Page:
Matthew 2:23, Did Nazareth Exist?

And he came and dwelt in a city called Nazareth: that it might be fulfilled which was spoken by the prophets, He shall be called a Nazarene.

//Some scholars continue to insist that there was never any such city as Nazareth in Galilee. Today’s verse, rather than bolstering the argument for Nazareth’s historic existence, is actually used to argue against it. Scholars doubt that there is any connection between the Nazarenes and the inhabitants of Nazareth; Matthew should have known better. Perhaps Matthew was trying explain the title “Jesus of Nazareth,” while knowing no such place exists?

Why is there any skepticism in the first place? Skeptics point to the fact that Joshua chapter 19 lists all the towns of the tribe of Zebulun. Nazareth isn’t listed. Josephus gives the names of 45 towns and villages in Galilee. Nazareth isn’t on his list. The Talmud names 63 towns and villages. No Nazareth. You can see why some wonder if there really was a “city called Nazareth.”

One strong argument for the historic existence of Nazareth, however, is a large 24” by 15” marble tablet containing an edict of Caesar (either Tiberius or Claudius), found in Caesarea. This artifact was uncovered in three fragments, the final third being discovered in 1962. It is known as the Nazareth inscription since it’s the first known inscription citing the name Nazareth. It contains a list of 24 priests (see 1 Chronicles 25:7-8 for these priestly orders) with their surnames and the locations of the Galilean towns where they relocated following the destruction of the Temple in 70 A.D.

The Nazareth inscription is actually famous for a different reason; it contains a strong polemic against tomb robbery, and is thought by some to be a countermeasure taken by Caesar himself in regards to the missing body of Jesus! Had news of the empty tomb gotten back to Rome? Why else would Caesar enforce so severe a punishment for a relatively minor crime?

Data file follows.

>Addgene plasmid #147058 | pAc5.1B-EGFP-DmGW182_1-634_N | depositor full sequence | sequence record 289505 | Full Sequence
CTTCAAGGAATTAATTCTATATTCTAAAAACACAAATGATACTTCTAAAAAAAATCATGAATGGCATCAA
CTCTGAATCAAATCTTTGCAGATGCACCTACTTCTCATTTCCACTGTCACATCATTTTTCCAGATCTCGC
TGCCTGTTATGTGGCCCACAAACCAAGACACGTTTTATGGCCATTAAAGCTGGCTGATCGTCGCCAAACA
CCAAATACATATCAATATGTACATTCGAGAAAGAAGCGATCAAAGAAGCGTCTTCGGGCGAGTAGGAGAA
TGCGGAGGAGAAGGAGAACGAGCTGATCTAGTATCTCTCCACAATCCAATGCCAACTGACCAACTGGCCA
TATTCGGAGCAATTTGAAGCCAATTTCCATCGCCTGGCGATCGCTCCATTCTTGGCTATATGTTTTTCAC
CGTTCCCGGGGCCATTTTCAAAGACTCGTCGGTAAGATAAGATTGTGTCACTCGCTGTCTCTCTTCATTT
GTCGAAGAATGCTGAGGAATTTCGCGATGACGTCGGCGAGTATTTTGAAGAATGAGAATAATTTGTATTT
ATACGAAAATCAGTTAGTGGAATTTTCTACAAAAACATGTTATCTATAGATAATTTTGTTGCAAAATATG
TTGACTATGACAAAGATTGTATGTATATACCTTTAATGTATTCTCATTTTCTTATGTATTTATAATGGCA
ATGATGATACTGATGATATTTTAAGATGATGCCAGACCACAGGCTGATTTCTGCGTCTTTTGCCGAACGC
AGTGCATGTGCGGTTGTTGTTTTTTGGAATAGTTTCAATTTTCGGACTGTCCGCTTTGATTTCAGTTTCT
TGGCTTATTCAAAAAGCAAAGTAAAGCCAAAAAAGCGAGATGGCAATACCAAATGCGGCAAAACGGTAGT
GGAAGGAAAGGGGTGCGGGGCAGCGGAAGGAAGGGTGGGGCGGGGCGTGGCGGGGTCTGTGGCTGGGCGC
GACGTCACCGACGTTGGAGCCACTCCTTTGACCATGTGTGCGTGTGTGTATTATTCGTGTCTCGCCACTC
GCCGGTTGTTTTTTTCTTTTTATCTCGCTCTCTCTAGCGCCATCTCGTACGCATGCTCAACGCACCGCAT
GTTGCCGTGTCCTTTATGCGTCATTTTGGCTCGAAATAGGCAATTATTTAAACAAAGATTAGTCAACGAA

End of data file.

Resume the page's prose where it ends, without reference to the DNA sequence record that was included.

Sounds a bit presumptious to me, so I’ll let you decide for yourself. Here’s the full text of the edict:


2. It is my decision [concerning] graves and tombs–whoever has made

3. them for the religious observances of parents, or children, or household

4. members–that these remain undisturbed forever. But if anyone legally

5. charges that another person has destroyed, or has in any manner extracted

6. those who have been buried, or has moved with wicked intent those who

7. have been buried to other places, committing a crime against them, or has

8. moved sepulcher-sealing stones, against such a person, I order that a

9. judicial tribunal be created, just as [is done] concerning the gods in

10. human religious observances, even more so will it be obligatory to treat

11. with honor those who have been entombed. You are absolutely not to

12. allow anyone to move [those who have been entombed]. But if

13. [someone does], I wish that [violator] to suffer capital punishment under

14. the title of tomb-breaker.


  1. Looks like scholars know more about the past than a person, Mathew, living in the past.
    It makes me think of a story containing references to a city called Troy. Most scholars thought, “there never was such a city”. An escavation proved those scholars wrong and showed that the ancient story was based on a real city.
    The edict is interesting to read.

  2. You presume our second century church fathers guessed correctly about who authored the book of Matthew. But it’s kind of exhilarating whenever a discovery verifies the Bible’s accuracy.